Disclaimer: The material in this factsheet is a general guide only. It is not legal advice. For legal advice about your own particular situation we encourage you to call the Free Legal Helpline on 1300 366 424. The legal information was correct at the time of publishing (January 2018), however may change without notice.

Illegal Graffiti

What counts as illegal graffiti?

Any marks that change the appearance of property without the owner’s permission could be considered illegal graffiti. This would include writing, drawing, marking, scratching, etching or posting something on someone else’s property without their permission.

Graffiti is only illegal when you do not have permission to do it from either the  owner of the property or the local council.  It’s also illegal to graffiti on public transport or public transport areas (such as bus stops or train stations).

Can I buy spray paint?

If you are under 18, it is against the law for anyone to sell you a spray paint can. The seller may be fined up to $5,000. This means that a shop assistant can ask you for identification to prove you are 18 or over if you want to buy spray paint. If you can’t prove you are 18, the shop assistant may refuse to sell you spray paint.

Did you know…

The penalty for helping or encouraging someone else to do graffiti can be the same as the penalty for actually doing it yourself.


Laws to do with Graffiti Implements

What counts as a graffiti implement?

A graffiti implement is something that you can do graffiti with. A can of coloured spray paint, and a marker or pen and is 8mm or more in diameter (or 15mm or more in diameter for offences about carrying graffiti implements) can count as graffiti implements under the law.

Is it an offence to carry a graffiti implement?

It’s an offence to carry any graffiti implements if you are planning on  using them to create illegal graffiti.  It’s also an offence to carry a graffiti implement without a lawful excuse in a public place or a place on which you are trespassing or have entered without invitation. An example of a lawful excuse could be if you need it for your job, school, or you’re using it for a legal graffiti artwork.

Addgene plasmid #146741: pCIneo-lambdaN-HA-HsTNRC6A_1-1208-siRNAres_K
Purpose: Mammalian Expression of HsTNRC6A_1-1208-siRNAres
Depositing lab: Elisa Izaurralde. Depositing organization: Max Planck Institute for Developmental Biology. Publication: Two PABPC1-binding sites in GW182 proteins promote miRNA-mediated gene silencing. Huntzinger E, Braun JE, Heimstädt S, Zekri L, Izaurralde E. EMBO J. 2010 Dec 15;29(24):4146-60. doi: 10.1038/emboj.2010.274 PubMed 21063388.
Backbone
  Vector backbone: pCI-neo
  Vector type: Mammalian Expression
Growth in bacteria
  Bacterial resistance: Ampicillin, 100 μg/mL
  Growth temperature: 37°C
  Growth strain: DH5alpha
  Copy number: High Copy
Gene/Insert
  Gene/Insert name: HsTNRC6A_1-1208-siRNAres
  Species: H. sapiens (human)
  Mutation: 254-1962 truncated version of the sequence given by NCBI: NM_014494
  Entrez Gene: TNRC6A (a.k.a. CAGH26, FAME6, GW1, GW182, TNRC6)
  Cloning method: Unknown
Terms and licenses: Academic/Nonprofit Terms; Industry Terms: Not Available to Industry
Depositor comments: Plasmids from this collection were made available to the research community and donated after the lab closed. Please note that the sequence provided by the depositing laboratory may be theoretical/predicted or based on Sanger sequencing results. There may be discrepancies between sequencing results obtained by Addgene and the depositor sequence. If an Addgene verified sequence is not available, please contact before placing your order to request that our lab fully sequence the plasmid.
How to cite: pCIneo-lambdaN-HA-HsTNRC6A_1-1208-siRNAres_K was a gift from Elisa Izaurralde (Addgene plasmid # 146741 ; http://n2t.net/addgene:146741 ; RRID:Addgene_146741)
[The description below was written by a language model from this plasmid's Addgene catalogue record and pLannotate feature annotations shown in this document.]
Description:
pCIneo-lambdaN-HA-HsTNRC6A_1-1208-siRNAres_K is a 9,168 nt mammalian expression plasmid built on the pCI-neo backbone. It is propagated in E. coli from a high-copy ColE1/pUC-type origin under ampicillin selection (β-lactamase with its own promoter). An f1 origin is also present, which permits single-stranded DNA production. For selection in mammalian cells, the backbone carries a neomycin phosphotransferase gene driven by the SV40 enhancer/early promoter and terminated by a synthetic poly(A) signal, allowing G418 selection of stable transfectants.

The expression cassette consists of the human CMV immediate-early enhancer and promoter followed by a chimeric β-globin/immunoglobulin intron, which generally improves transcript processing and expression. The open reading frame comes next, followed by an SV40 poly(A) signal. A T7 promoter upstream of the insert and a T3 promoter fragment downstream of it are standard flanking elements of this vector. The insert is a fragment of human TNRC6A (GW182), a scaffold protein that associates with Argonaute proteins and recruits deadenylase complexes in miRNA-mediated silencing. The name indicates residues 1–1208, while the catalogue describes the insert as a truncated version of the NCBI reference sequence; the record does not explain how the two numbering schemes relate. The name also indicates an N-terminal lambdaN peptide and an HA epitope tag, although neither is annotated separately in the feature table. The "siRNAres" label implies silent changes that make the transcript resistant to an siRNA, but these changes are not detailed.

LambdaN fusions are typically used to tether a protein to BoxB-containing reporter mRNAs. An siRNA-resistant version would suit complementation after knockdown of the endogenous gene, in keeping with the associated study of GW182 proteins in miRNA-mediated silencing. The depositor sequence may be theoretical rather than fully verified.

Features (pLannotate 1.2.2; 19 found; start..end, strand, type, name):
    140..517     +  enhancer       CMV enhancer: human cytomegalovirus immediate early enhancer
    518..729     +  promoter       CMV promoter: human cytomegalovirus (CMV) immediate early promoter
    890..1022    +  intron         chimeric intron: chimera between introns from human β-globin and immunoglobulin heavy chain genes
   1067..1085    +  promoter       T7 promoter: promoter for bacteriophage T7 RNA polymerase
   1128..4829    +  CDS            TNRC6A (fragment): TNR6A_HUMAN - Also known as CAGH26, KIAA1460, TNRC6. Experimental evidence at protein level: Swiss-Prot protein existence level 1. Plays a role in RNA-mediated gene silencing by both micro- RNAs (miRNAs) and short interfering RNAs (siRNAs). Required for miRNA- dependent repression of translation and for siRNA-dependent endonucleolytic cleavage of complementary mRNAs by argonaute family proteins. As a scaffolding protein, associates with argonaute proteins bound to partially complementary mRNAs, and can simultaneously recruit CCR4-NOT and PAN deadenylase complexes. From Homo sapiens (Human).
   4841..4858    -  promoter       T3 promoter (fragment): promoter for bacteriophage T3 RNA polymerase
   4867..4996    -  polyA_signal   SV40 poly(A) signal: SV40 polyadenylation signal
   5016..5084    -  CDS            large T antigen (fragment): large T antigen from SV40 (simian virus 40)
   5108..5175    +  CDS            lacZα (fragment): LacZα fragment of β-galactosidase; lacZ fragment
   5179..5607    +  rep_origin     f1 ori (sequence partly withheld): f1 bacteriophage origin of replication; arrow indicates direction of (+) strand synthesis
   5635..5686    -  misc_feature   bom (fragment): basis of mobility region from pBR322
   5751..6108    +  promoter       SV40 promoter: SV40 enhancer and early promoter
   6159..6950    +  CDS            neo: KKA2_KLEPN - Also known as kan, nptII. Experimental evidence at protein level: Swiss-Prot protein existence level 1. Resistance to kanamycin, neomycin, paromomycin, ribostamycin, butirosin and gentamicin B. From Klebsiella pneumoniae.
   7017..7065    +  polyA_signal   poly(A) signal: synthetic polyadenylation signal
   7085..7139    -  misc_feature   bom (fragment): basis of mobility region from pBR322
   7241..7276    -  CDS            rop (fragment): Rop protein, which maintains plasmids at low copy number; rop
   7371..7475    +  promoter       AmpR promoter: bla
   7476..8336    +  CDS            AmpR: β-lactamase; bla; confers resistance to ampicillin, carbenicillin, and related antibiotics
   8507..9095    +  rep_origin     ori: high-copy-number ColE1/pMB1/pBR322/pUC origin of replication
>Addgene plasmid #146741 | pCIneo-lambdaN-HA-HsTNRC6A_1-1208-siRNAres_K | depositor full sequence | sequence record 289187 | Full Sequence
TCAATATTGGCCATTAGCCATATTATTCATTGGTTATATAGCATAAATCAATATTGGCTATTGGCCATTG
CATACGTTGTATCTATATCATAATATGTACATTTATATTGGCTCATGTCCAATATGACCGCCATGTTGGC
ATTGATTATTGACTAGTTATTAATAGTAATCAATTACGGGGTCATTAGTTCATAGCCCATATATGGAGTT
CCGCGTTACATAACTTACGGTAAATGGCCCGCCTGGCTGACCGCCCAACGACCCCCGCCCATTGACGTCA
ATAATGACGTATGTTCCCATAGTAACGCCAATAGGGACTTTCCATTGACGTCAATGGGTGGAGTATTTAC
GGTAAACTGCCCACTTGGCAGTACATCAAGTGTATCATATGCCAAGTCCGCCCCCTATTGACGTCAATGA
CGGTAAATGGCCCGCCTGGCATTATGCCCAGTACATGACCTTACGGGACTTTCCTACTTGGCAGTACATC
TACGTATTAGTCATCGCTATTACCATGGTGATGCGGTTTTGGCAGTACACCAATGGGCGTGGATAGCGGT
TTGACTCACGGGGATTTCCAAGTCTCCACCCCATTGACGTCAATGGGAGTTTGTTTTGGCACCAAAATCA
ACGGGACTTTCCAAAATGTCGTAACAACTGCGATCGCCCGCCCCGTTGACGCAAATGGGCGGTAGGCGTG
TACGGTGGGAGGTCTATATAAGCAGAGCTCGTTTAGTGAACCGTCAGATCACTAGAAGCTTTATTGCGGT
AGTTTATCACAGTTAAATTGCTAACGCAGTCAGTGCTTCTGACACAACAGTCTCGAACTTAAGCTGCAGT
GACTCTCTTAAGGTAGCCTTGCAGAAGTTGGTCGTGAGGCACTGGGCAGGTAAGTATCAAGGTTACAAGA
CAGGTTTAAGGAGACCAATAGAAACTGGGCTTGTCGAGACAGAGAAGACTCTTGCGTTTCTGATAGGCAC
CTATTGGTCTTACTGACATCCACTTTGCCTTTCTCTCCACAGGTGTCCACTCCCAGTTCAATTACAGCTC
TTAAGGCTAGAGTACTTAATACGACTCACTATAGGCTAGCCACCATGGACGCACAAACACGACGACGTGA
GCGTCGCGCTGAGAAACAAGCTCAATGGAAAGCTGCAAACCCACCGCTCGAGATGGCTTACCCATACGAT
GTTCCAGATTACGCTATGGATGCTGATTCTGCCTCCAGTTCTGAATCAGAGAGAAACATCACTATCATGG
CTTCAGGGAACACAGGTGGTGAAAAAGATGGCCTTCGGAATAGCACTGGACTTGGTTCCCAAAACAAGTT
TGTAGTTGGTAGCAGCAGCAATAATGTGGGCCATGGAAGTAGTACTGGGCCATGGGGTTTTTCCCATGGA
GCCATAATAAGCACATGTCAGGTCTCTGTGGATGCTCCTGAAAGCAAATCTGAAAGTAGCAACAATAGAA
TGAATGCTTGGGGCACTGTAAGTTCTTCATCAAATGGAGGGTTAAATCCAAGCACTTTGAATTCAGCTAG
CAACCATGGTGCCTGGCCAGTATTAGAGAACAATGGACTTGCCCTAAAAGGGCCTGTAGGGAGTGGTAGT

Can the police stop and search me for graffiti implements?

A police officer may stop and search you if they reasonably think you have a graffiti implement that will be used to create illegal graffiti.

Can the police confiscate my graffiti implement?

Yes, the police will be able to take your graffiti implement if it is against the law for you to be carrying it.

What happens if police catch me carrying graffiti tools, or doing illegal graffiti?

If you are under 18, the police may:

  • Give you an informal caution;
  •  Issue a formal caution;
  •  Require you to do community service or pay compensation for the damage you have created;
  • Require you to attend a Family Conference; or
  • Charge you. This means you will have to go to court.

For more information about police warnings, cautions, family conferences and being charged, see our factsheet The Police and You.


Penalties for graffiti crimes

What is the penalty for illegal graffiti?

If you are under 18 and you are found guilty of a graffiti crime, depending on the situation a court can:

  • Make you clean up the graffiti,
  • Make you pay money to the person whose property you did the graffiti on,
  • Give you a fine (the amount of the fine will depend on the circumstances), and/or
  • Make a driver’s licence order (if you’ve been found guilty of a graffiti offence before).

What’s a ‘Driver’s Licence Order’?

As well as ordering you to pay a fine and/or  ordering you to do community service, a Court might also make a Driving Licence Order. This means that a Court can disqualify you from getting your driver’s licence, or suspend your licence, for up to 6 months. This could mean you spend more time on your Ls and Ps.

If you have been charged with a graffiti offence and would like to speak to a lawyer, call the Free Legal Help Line on 1300 366 424.



The Legal Services Commission gratefully acknowledges the assistance of the National Children’s and Youth Legal Centre in allowing the Legal Services Commission of South Australia to use and adapt existing content.